Patients costing hospital £1m

Patients who do not turn up to their appointments are costing a west Norfolk hospital more than £1million a year in lost revenue, it has been revealed.

Patients who do not turn up to their appointments are costing a west Norfolk hospital more than £1million a year in lost revenue, it has been revealed.

The Queen Elizabeth Hospital in King's Lynn has totted up how many appointments have been missed or forgotten by patients and found that in the last financial year, 2006/7, there were a staggering 16,000.

And because of the way the hospital is paid, this adds up to a potential £1.06m it has lost out on in payments from primary care trusts who commission care from the hospital.

The QEH is paid per treatment, which means even follow-up appointments will earn it much needed cash.

The hospital has been fighting a £11m deficit which it has now got down to £9m and hopes to clear £4.5m of a year as part of plans to make a bid for Foundation Status, which would give it more freedom over its own finances.

The figures were revealed in a response to a query sent to the hospital by the East of England Strategic Health Authority.


A hospital spokesman said of the 16,000 missed appointments, some will have been the same people missing a number of appointments. The hospital books about 296,000 appointments a year.

He said: “We have increased the time clinics are open to take on more patients and we are doing all we can to remind people they have appointments.”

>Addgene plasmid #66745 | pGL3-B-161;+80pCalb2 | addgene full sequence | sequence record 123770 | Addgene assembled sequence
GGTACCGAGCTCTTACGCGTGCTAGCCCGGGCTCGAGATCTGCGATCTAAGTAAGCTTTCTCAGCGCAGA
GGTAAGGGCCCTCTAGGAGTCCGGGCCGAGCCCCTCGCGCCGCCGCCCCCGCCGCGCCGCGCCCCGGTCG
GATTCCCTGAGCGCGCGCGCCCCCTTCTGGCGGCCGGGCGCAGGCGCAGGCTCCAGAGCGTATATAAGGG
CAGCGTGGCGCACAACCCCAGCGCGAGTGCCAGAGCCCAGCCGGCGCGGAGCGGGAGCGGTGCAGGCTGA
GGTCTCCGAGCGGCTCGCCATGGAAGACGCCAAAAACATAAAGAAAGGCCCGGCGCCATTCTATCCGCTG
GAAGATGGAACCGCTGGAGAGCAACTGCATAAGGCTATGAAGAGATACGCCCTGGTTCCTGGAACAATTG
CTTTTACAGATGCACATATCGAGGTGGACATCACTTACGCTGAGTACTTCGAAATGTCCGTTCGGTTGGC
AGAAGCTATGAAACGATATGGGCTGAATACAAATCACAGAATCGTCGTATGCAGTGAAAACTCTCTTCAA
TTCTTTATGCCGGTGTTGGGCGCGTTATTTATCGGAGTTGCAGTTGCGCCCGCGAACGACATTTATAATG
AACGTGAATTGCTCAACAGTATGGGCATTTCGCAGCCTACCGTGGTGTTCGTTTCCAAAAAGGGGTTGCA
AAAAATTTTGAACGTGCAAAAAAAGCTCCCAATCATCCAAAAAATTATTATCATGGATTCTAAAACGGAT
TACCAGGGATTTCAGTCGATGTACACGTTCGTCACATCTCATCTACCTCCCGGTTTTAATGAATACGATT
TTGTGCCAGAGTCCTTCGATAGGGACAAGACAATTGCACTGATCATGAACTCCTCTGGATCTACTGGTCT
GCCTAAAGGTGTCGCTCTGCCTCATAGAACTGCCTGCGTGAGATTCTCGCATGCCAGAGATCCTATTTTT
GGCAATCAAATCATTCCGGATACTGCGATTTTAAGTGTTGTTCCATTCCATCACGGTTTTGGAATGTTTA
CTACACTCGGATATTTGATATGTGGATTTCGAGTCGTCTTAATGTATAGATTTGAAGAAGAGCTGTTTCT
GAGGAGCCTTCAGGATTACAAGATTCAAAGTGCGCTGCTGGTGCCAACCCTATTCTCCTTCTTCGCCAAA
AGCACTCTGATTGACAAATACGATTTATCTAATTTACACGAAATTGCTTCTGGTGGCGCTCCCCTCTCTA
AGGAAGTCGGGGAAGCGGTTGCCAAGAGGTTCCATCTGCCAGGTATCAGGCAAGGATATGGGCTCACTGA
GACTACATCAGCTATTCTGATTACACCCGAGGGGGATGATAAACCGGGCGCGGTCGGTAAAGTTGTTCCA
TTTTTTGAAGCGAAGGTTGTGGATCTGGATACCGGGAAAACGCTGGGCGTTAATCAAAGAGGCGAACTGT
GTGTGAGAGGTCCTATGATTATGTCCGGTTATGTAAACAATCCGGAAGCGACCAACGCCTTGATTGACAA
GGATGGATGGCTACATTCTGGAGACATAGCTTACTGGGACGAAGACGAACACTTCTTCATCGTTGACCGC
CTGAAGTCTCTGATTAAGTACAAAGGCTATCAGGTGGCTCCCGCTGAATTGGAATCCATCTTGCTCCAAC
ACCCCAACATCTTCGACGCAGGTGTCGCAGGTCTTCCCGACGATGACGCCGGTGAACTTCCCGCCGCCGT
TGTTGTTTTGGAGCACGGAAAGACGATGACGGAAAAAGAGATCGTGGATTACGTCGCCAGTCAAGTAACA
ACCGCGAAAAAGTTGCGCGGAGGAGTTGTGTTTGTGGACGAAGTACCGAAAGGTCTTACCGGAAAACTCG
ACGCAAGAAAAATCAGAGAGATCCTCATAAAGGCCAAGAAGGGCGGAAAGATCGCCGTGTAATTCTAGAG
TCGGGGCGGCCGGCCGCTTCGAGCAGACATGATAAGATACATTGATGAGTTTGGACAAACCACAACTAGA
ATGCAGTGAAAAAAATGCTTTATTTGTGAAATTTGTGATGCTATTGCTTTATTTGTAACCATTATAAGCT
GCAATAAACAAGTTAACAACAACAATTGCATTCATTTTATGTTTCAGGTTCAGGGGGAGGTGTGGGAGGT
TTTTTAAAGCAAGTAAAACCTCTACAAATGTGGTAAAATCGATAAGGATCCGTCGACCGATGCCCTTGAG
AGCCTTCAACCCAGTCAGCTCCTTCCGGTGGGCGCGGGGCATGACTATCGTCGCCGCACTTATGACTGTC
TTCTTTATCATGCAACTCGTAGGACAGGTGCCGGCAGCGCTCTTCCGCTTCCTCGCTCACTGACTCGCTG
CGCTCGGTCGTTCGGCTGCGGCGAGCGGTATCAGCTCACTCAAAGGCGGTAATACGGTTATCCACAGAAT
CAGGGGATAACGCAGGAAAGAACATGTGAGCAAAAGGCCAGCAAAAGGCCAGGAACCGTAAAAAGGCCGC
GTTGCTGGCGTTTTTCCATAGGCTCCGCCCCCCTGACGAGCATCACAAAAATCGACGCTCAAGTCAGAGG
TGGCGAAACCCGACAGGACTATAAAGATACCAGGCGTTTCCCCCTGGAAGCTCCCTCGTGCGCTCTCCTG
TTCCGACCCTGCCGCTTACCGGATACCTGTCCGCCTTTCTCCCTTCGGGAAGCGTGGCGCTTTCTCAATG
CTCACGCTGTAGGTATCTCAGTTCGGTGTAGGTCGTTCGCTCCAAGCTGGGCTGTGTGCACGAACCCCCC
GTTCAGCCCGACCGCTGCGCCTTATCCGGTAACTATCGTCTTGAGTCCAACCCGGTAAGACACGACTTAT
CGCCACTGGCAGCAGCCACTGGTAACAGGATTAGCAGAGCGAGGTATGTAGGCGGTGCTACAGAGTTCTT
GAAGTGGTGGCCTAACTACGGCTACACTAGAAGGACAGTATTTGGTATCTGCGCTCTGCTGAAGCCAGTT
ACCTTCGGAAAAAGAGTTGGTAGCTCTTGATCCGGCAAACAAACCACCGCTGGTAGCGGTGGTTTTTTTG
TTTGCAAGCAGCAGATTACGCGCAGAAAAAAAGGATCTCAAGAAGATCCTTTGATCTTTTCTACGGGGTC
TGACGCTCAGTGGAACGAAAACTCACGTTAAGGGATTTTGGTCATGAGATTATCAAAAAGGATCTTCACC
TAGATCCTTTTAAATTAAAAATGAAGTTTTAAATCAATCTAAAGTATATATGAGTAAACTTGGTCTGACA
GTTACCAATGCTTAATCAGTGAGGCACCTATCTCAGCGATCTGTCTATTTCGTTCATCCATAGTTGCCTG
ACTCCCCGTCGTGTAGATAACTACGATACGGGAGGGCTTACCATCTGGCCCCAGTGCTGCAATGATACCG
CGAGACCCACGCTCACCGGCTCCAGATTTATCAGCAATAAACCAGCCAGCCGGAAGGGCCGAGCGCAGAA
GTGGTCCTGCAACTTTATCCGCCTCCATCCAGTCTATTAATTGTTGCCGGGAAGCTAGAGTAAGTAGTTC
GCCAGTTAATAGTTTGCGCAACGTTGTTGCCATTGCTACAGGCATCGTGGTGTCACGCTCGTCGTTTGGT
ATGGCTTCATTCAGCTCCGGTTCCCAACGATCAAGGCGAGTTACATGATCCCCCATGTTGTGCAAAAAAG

For those who do turn up, the huge number of patients who miss their appointments mean a longer wait because the hospital deliberately overbooks clinics to make sure valuable time is not wasted.

But this also means the potential losses will be partially mitigated.

“Because we tend to overbook the clinics we will not have lost the £1.06m,” said the spokesman. “It is additional income we could generate from the PCT. If the patient does not turn up we do not get it.

“It's in everyone's interest to keep an appointment. For the patient it means that they can be treated promptly and for the hospital it means that we will generate more income, which can be used to improve local healthcare.”

Reasons for missing appointments are people either genuinely forget, can't be bothered, or on odd occasions may have moved home before an appointment letter turns up.